Shares of Valeant Pharmaceuticals Intl Inc. (TSX:VRX)(NYSE:VRX) have been on quite the journey over the past few years. It used to be one of the top investments for hedge funds before coming under fire for its pricing of drugs. Shares then tumbled, and there were calls that the company, which had tens of billions in debt on the books, would ultimately go bankrupt. Nevertheless, shares of the company have been on a bit of a resurgence, increasing from close to $11 a share in April to over $19 a month later before settling down to the present-day price. Investors are…
Nevertheless, shares of the company have been on a bit of a resurgence, increasing from close to $11 a share in April to over $19 a month later before settling down to the present-day price. Investors are clamouring to get back into a stock that once traded at over $300 a share.
So, when is a good time to invest?
A lot of that depends on Valeant’s ability to manage its debt-reduction strategy coupled with its ability to organically grow its business. The way the company has been paying down debt is through the sale of assets, but every time it sells one of its divisions, it loses the cash flow, which makes it harder to pay down debt.
Nevertheless, debt reduction must be prioritized. In 2020, it has US$5.8 billion due and over US$10.5 billion due by 2022. And that’s only a little over half the total debt that the company has on the books. The good news is that management has taken steps to fix this with refinances and asset sales.
The most recent one is the US$930 million sale of Valeant’s iNova subsidiary. This brings the company within US$500 million of its goal to pay off US$5 billion of its debt by February 2018. This sale is a smart one because Valeant only paid a little over US$450 million for the subsidiary, so it about doubled its money. But at the time of purchase, iNova was generating US$175 million in revenue, so this is an example of a loss in cash flow for the business.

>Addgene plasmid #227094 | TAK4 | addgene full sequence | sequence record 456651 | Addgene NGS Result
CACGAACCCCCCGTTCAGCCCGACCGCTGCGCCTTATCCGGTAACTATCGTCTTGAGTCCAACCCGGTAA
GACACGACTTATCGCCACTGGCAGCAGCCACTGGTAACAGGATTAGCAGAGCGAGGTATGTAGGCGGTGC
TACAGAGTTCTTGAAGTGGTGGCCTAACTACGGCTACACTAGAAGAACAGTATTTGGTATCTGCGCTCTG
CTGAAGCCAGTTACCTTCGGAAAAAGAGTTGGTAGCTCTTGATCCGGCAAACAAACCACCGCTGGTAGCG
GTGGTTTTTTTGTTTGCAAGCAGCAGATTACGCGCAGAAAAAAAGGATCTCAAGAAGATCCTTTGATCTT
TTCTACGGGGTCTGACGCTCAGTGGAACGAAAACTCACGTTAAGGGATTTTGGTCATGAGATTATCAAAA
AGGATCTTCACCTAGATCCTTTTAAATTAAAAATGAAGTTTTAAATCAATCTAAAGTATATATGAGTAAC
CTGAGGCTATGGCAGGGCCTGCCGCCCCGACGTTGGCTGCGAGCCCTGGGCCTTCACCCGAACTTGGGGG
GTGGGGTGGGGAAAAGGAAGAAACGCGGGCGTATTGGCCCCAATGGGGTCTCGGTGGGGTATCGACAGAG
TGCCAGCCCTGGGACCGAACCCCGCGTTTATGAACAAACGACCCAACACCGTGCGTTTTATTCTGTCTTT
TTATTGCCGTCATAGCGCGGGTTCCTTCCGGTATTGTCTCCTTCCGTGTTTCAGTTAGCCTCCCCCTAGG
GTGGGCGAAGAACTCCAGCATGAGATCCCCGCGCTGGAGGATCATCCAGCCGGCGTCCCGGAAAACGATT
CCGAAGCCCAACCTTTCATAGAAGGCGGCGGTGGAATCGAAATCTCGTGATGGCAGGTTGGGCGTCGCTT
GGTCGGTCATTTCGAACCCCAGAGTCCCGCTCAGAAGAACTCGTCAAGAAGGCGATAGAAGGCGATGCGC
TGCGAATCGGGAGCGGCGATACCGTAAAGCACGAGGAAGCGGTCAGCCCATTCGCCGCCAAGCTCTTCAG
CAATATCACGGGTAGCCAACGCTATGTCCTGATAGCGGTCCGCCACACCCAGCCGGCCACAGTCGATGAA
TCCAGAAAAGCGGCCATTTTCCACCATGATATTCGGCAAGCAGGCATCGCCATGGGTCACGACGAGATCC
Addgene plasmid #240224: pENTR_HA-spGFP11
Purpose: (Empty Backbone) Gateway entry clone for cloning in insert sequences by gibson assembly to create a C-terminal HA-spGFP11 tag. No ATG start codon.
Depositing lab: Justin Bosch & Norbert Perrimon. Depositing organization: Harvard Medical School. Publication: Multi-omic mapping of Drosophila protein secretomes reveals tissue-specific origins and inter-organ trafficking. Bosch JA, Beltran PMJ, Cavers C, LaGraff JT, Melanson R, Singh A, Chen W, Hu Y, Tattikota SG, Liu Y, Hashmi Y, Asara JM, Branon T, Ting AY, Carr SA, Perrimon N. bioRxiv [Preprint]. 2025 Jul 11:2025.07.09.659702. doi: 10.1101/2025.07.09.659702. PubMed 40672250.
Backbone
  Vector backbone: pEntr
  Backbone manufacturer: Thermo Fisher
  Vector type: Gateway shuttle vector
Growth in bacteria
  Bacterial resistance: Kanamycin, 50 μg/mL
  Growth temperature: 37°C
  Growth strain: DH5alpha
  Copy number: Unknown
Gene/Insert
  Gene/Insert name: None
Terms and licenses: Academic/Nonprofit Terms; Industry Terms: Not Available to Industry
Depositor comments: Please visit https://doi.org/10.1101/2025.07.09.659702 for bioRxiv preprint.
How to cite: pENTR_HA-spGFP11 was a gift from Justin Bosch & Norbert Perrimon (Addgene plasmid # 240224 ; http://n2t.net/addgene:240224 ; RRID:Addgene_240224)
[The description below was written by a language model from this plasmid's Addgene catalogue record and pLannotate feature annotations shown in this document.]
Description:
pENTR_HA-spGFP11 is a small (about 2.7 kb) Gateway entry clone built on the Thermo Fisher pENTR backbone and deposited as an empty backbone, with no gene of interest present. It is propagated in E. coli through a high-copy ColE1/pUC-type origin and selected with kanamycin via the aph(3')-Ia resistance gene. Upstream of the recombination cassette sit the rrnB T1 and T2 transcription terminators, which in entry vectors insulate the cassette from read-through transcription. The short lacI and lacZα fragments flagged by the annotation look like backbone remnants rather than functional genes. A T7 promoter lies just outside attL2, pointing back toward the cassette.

When it comes to investing in a company like Valeant, it’s not easy to predict the right time to acquire shares. One thing to consider is that the only reason it achieved profitability last quarter is because of a one-time income tax gain. Therefore, if future quarters result in losses again, investors might punish the company.
Here’s what I’ll be looking for before I even consider putting money into Valeant.
First is whether or not Valeant continues to sell off non-core assets. While I hate seeing that cash flow lost from the balance sheet, the debt is going to become a serious problem in future years. Valeant is already paying more in interest because of its refinances, so the company will suffer if it doesn’t get this under control.
And second, I expect to see stronger growth in its Bausch + Lomb and dermatological divisions. The latter in particular comes with the potential for high pricing; if the new drugs work, they could add quite a bit of cash to the books.
While it’s not a bad idea to take a small position, I’m still not a buyer of Valeant. The company is making the right moves, but the markets might punish this company a couple more times if quarters don’t resemble the last one.